Nepal cracks down on Dalai Lama's birthday celebrations
Mindful of China's displeasure, Nepal's caretaker government today cracked down on the birthday celebrations of exiled Tibetan leader, the Dalai Lama, preventing mass prayers in monasteries and asking its own lawmakers to stay away.Updated: Jul 06, 2010 12:23 IST
Mindful of China's displeasure, Nepal's caretaker government on Tuesday cracked down on the birthday celebrations of exiled Tibetan leader, the Dalai Lama, preventing mass prayers in monasteries and asking its own lawmakers to stay away.
Hundreds of riot police personnel were deployed in the Swayambhunath and Boudhanath areas of Kathmandu valley, where some of the world's best-known Buddhist shrines and monasteries are located and which is home to the Tibetan diaspora in Nepal.
They were intended to intimidate residents, monks, nuns and schools into not observing any public programmes to celebrate the birthday of the 14th Dalai Lama, Tenzin Gyatso, who turned 75 Tuesday, making him the longest-living Tibetan head.
Policemen were also posted at the gates of the major Buddhist monasteries in a bid to prevent the residents from attending the prayers held to wish the revered leader a long life and good health.
But despite the obstacles, the determined Tibetan community held a mass prayer meeting in nearby Lalitpur district, at the Jawalakhel Tibetan Refugee Camp that was opened in the past during happier times when the then king of Nepal, Mahendra Bir Bikram Shah, recognised Tibetans fleeing from China-controlled Tibet as refugees and allowed them to live in Nepal.
Over 100 people were detained by police for trying to reach the Jawalakhel camp while security forces scrutinised the traffic intently, stopping vehicles carrying Tibetans and trying to make them go back.
Fearing a major diplomatic embarrassment, Nepal's foreign ministry asked all the 601 members of parliament not to accept invitations by the Tibetan community to attend the birthday celebrations.
The cautionary measure came after three MPs ruffled Beijing last month by visiting Dharamshala, the seat of the Dalai Lama's "government in exile" in India, and meeting him.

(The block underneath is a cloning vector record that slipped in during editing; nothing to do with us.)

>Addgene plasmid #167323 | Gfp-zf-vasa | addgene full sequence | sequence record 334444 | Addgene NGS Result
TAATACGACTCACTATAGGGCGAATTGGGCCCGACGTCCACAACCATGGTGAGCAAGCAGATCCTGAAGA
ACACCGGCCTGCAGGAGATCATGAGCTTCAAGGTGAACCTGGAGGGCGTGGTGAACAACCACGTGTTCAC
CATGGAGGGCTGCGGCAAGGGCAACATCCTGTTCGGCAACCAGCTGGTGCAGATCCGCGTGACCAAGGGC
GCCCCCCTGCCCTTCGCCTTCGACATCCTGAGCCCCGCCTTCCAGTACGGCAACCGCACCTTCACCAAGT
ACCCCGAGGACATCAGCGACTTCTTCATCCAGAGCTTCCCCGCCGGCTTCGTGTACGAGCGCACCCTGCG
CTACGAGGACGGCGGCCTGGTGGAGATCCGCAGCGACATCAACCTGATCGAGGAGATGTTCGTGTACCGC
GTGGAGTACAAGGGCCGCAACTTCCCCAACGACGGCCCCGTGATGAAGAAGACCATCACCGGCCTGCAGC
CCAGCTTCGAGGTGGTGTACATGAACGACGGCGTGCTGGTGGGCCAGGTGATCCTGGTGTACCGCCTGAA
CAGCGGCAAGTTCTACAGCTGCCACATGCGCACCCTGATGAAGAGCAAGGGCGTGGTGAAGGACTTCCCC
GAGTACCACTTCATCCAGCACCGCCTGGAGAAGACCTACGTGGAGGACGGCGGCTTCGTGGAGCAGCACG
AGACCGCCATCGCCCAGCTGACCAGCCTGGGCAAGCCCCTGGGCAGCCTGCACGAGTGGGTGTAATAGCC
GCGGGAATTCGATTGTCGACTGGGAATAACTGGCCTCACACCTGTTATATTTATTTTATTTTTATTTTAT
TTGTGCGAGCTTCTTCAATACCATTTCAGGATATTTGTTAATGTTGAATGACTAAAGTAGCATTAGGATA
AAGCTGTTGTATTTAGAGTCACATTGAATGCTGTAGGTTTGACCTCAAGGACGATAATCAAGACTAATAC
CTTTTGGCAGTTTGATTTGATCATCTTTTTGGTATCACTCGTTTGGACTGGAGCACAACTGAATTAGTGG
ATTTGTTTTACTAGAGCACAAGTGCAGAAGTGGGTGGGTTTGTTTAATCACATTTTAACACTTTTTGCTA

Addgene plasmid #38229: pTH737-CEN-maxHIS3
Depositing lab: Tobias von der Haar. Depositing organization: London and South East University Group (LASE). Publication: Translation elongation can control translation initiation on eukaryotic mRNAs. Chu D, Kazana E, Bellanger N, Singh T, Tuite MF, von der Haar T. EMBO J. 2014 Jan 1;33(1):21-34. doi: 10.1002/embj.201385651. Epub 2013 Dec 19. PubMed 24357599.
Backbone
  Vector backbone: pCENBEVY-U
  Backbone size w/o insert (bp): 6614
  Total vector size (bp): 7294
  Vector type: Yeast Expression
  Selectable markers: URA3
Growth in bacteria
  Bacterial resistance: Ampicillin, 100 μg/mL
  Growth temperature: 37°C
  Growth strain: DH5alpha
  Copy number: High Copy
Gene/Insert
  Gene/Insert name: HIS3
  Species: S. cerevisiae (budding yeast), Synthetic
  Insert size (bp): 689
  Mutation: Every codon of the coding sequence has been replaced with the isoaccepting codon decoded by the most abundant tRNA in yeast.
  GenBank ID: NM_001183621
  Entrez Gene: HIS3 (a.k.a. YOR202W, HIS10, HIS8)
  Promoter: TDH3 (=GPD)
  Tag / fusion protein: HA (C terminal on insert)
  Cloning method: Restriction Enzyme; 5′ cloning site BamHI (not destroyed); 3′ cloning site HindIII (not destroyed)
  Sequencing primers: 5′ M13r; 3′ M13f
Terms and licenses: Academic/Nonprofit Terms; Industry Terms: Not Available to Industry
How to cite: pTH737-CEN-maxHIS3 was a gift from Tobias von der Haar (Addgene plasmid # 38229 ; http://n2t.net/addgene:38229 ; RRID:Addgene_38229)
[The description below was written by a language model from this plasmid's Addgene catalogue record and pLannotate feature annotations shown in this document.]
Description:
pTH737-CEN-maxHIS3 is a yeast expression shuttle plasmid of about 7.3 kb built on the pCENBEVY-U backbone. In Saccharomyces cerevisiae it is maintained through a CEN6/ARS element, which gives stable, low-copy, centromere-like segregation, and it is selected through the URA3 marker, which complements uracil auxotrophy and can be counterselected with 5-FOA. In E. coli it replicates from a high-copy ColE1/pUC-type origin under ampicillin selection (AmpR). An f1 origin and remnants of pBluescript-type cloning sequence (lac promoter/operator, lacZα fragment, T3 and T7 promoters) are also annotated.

China regarded it as a violation of Nepal's "One China" policy that regards Tibet to be an integral part of China.
However, to Bejing's anger, two prominent human rights activists accepted the invitation. One of them, Kapil Shrestha, is a stern critic of Nepal's refugee policy, saying it has double standard.
While Nepal allows Bhutanese refugees to find a new home in third countries, it has however stopped Tibetan refugees from resettling in the US though Washington is keen to grant a haven especially to those who are vulnerable to Chinese bids to have them deported.
An estimated 156,000 Tibetans live in exile, a majority of them in India and Nepal, as a fallout of the Chinese annexation of Tibet in 1950 and the then boy Dalai Lama's flight to India nine years later following an aborted revolt.
According to the UN High Commissioner for Refugees, nearly 20,000 Tibetan refugees have made Nepal their second home, living mainly in the Kathmandu valley and Pokhara in western Nepal.
An additional 1,500 Tibetans living in "refugee-like situations."
Shrestha, a former National Human Rights Commissioner who had been invited to speak at the cancelled birthday celebration for the Dalai Lama last year, says Tibetans have helped to transform the Nepali economy.
"There would be far less tourism without Tibetans, and the Tibetan carpet industry has helped to expand business in Kathmandu," he told rights organisation International Campaign for Tibet.
"A small, disenfranchised minority like Nepal's Tibetan community may be an easy target, but a denial of Tibetan rights will ultimately degrade the rights and legal recourse of all Nepali citizens."